Gordon Checkley

Gordon Checkley is one of the most extraordinary people that I have ever met and probably the best truck driver to come down the road and had the reputation of being one of the best low bedders in the country.

He started driving truck shortly after he left school in 1948. He hauled lumber at the start and from there he hauled fuel out of a refinery in Kamloops to Prince George and at some point he started low bedding.

Gordon was in involved in an industrial accident in 1969.

He was loading a chipper shaft for the new pulp mill in Mackenzie when the crane touched a high-tension wire on a power line. Gordon was standing on the low bed trailer tires, holding onto the chipper shaft, guiding it onto the deck.

The electrical currant ran down through his hands, through his body to his feet. You might imagine that standing on rubber tires, he wouldn't be grounded and the current wouldn't go through him, but the trailer had steel belted radials and the there was a lot of power in the line, about 14,500 volts. It burnt right through the soles of his boots and through rubber of the tires and grounded out.

When they got him to the hospital, they had almost written him off. They didn't know Gordon, he is not a quitter or just stubborn, maybe a bit of both. They flew him to Vancouver and started to work on him. He was in the hospital for almost a year, while they cut this off this and that. They took off his left hand where his watchstrap had been, his right thumb and his right leg below the knee.

One Doctor told me, your heart is controlled by electrical impulses from the brain and when Gordon got hit, his heart was between heartbeats; otherwise he would be dead. This still staggers my imagination, take your pulse and see what the interval is between your heartbeats and then tell me there is no such thing as fate.

With his right hand, left thumb and his right leg missing you would think he would be really feeling sorry for him self, but not Gordon. The guy has guts and this was just another obstacle for him to over come.

Then he got out of the hospital and went through rehabilitation. He took a period of time to master all the new ‘rigging’, as he called his new leg and hook. Then he went back to work running loader! This man was considered disabled and he went from one of the best truck drivers in the country to one of the best loader operators. Handicapped is a word that Gordon hates when people are referring to him.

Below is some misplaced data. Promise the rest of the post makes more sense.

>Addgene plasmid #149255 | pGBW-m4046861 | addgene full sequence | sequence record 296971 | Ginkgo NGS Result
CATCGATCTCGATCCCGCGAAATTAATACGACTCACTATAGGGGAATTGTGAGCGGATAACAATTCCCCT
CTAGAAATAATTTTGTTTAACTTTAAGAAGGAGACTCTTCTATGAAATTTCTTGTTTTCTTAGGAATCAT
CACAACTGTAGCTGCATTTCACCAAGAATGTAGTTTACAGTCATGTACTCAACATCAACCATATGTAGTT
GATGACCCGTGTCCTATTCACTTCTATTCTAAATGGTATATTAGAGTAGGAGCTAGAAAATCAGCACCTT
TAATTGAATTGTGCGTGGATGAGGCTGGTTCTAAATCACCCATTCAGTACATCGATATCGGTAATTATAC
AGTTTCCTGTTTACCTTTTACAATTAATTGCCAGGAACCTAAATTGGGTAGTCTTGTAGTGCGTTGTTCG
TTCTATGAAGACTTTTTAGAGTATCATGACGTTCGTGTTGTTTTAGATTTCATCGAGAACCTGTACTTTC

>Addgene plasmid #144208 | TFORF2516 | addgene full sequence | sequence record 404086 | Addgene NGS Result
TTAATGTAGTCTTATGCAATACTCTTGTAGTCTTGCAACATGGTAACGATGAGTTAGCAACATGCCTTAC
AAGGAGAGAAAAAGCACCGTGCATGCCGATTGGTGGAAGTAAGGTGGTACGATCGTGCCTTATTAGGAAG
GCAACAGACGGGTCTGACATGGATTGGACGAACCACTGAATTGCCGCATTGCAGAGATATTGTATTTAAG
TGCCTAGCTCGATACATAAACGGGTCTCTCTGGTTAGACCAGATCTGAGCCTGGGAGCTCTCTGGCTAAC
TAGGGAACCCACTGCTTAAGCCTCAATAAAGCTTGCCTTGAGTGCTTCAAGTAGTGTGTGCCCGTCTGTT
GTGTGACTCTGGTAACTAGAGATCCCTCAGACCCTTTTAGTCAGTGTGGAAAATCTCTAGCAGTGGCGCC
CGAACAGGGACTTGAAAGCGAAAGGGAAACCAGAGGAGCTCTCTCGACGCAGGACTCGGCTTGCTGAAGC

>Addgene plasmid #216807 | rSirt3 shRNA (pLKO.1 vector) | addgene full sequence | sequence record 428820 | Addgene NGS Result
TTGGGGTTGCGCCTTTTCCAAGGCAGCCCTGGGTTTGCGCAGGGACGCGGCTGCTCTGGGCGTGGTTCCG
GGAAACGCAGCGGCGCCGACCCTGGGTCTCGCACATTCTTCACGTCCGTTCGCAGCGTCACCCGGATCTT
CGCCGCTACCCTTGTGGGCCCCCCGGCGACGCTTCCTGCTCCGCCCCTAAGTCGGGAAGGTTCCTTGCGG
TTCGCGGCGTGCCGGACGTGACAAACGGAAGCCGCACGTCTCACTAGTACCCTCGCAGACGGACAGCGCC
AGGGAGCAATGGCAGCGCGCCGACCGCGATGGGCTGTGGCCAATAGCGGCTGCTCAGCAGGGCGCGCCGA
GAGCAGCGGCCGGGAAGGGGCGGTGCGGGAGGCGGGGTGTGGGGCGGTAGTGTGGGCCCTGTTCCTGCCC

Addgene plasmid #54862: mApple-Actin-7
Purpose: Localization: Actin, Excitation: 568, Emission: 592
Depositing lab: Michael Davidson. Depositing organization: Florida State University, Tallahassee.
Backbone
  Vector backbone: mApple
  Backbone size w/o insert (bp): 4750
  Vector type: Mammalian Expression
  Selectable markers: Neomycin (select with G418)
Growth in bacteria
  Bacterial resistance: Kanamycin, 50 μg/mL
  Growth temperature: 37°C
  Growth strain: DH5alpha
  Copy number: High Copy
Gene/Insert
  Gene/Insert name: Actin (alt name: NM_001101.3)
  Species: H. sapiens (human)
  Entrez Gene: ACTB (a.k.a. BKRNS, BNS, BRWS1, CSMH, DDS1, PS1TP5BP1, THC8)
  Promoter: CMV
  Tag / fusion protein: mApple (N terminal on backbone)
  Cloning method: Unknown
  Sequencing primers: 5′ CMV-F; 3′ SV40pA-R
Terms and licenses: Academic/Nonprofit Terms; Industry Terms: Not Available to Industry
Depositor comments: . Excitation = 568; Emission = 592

I had the opportunity to work with Gordon the winter of 79 in Fort Nelson; he would throw a load of logs on you as smooth as anyone I have loaded under. You could pour a cup of coffee, set it on the dash and he wouldn't spill a drop.

That winter we had two Gordon’s loading; one had a hook on his left hand and other, Gordon Green, was missing his right hand, so we called them, right and left hook. They had the advantage of only having to buy one pair of gloves between them.

They also shared the same room in the bunkhouse and if you had to go in and wake them up in the morning you could be in peril with a clothesline stretched across the room, drying stump socks and arms and a leg lying on the floor.

We had a Newfoundlander working with us that winter with his logging truck and one day I was waiting to load behind him. He had about half load on and was running around his outfit, checking this and that like a squirrel, when Gordon pulled up with a grapple full of logs. He put them on the ground and sat back, put his foot up on the dash of the machine and proceeded to pour him self a cup of coffee from his thermos.

When the ‘Newfy’ seen this, he jumped in his truck and called him on the radio, “You got a problem, Gord?”

“No not at all,” he replied.

“Well how come you stopped loading me? “ ask ‘Newfy’.

“ Look, “ Gordon said, “ if you can’t fix that piece of junk on Sunday, like ever one else and insist on doing it on my landing, I'll just sit here until your finished, if I can’t see you in the seat of your truck when I'm loading you, you won’t get loaded. ”

Safety was paramount in Gordon’s mind and from that point on the ‘Newfy’ stayed in his truck while Gordon loaded him. I think I should also add that Gordon could get a little cranky at times.

He worked up to when he retired at 50 years of age and now he has a few beers in the afternoon and takes it easy. He has earned it.

When ever I twist an ankle or sprain a wrist and am about to complain, I think about Gordon and keep my mouth shut.